Jump houses come in all forms and cater to children's imaginations: slides, castles, ships, even obstacle courses. They offer parents much needed respite during outdoor playtime and are a popular item at parties. However, as a personal injury attorney in Atlanta, I know that, on breezy afternoons, they can also come with many perils. An accident this summer hammered home these little-known hazards when a gust of wind suddenly sent three inflatables at a youth soccer tournament soaring into the air - with children inside. According to the Associated Press, a mother was seriously injured when one landed on her, but the children only suffered minor bumps and bruises.
An AP interview with Jim Barber, a spokesman for the National Association of Amusement Ride Safety Officials, revealed that accidents like these happen all the time. In fact, the situation is so severe that in 2001, the Consumer Product Safety Commission came out with a bulletin on how to safely operate inflatable products. A 2005 report linked the growing popularity of inflatables with an increasing number of injuries treated at hospital emergency rooms from 1997 to 2004. One of the best manners of determining a safety issue with a product is to evaluate the number of emergency room visits that result from the use of the product. An increase in emergency room visits over a 7 year period of time points to a real issue with inflatables.
Interestingly enough, the real problem may not be with the huge toys themselves, but with the people who supervise them. Guidelines for carnival, fair and amusement parks rides are fairly strict, but bouncy houses are usually not included in this category. Many states lack regulations that monitor the training requirements for handlers and operators. This is, I think, because such laws are created at the state level and many legislators are not yet aware of the real problems posed. Perhaps this incident, and the media attention it's garnering, will be the catalyst that inspires lawmakers to take a closer look at what can be done to ensure the safety of our children.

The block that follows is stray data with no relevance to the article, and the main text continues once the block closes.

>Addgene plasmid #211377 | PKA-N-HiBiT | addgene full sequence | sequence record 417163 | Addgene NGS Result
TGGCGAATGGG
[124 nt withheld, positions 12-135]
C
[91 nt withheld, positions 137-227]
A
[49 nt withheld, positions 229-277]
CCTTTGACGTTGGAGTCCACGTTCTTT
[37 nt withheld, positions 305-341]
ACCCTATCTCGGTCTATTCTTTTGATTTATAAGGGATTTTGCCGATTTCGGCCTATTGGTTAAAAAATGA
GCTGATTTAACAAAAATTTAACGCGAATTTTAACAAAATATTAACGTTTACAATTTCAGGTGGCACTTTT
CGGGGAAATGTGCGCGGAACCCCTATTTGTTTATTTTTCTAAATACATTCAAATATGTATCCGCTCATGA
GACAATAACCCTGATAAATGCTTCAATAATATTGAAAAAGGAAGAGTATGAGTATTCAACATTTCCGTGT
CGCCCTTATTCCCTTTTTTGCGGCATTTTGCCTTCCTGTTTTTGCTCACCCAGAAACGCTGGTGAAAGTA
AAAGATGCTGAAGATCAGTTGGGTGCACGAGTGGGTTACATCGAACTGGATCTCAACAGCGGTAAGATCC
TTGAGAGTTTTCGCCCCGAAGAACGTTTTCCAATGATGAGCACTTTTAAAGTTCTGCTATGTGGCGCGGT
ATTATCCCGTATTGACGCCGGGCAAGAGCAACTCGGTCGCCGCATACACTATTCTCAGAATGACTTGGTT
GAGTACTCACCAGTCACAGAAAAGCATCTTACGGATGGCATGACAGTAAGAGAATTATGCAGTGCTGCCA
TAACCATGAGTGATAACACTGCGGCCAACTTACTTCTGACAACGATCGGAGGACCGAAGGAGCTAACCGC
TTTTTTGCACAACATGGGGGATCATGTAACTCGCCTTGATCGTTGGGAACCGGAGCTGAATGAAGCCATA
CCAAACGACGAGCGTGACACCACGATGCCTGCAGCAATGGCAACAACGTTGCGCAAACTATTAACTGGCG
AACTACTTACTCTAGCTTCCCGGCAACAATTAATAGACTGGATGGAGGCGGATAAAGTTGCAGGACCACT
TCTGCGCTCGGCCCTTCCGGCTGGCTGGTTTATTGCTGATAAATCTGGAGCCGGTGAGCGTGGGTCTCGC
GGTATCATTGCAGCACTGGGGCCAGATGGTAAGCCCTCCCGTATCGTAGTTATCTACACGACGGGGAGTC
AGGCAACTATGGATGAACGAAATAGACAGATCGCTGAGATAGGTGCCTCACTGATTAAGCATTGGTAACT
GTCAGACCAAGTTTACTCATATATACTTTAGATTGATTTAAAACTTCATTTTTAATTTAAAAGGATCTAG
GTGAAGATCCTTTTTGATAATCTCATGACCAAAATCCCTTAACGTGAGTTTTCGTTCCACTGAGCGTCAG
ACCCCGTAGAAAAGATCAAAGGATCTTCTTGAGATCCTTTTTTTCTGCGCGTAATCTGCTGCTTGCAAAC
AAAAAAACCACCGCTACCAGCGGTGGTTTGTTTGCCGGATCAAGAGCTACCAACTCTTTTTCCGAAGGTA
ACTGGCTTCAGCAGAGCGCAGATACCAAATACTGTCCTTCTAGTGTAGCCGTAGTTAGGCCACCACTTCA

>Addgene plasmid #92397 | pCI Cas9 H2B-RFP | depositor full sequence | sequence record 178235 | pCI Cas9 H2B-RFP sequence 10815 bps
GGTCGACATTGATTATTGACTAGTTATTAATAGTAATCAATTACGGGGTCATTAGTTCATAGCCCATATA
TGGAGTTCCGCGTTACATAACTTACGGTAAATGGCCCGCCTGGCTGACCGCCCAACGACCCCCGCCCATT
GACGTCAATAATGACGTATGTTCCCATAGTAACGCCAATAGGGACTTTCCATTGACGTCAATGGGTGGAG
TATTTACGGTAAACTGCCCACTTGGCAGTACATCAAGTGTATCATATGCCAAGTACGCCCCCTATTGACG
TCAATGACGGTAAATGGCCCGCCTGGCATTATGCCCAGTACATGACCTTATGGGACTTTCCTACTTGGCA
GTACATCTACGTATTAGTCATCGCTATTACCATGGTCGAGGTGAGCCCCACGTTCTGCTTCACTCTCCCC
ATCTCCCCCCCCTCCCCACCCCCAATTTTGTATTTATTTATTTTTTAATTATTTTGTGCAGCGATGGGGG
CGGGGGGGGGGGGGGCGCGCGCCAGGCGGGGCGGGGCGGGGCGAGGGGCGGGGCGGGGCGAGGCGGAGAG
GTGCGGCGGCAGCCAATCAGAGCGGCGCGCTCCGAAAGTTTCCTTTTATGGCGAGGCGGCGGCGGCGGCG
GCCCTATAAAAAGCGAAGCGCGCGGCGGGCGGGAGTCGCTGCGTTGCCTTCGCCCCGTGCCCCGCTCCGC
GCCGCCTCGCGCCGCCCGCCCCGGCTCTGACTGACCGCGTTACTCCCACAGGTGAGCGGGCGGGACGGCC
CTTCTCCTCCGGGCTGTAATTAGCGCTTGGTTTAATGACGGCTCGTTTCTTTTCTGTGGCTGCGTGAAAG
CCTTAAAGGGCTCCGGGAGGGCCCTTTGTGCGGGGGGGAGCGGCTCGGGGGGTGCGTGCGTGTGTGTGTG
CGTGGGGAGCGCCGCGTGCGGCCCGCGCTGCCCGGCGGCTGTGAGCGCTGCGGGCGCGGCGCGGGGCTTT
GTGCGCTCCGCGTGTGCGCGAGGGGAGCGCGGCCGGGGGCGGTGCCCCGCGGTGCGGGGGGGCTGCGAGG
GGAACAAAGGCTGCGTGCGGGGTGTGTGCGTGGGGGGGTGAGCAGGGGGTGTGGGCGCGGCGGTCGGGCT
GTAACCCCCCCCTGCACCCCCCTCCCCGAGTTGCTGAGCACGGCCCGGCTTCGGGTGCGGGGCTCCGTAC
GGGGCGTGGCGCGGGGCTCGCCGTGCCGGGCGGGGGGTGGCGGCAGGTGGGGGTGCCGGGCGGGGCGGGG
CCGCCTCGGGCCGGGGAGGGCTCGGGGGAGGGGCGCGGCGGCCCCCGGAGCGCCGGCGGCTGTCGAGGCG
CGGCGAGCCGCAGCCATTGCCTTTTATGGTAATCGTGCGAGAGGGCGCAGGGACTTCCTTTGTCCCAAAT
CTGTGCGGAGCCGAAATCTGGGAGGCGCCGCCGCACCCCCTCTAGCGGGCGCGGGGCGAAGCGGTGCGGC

I think there are several things that can be done statutorily and with regulations to improve safety in this area. First, states need to pass a law that requires operators and installers of inflatables to become licensed. In order to become licensed, a person installing these devices would need to undergo a safety instruction course that explains their proper installation from an independent third party. Second, states need to pass regulations that address the manner in which inflatables are anchored. The problems often arise due to the failure of the installer to properly secure the inflatable to the ground. Third, a review does need to occur with respect to the design of these devices. The amount of anchorage needs to be tied to the weight of the inflatable. In the end, whether it's the children inside or the innocent bystander, persons will be injured if the states fail to take action to make sure inflatables are safe.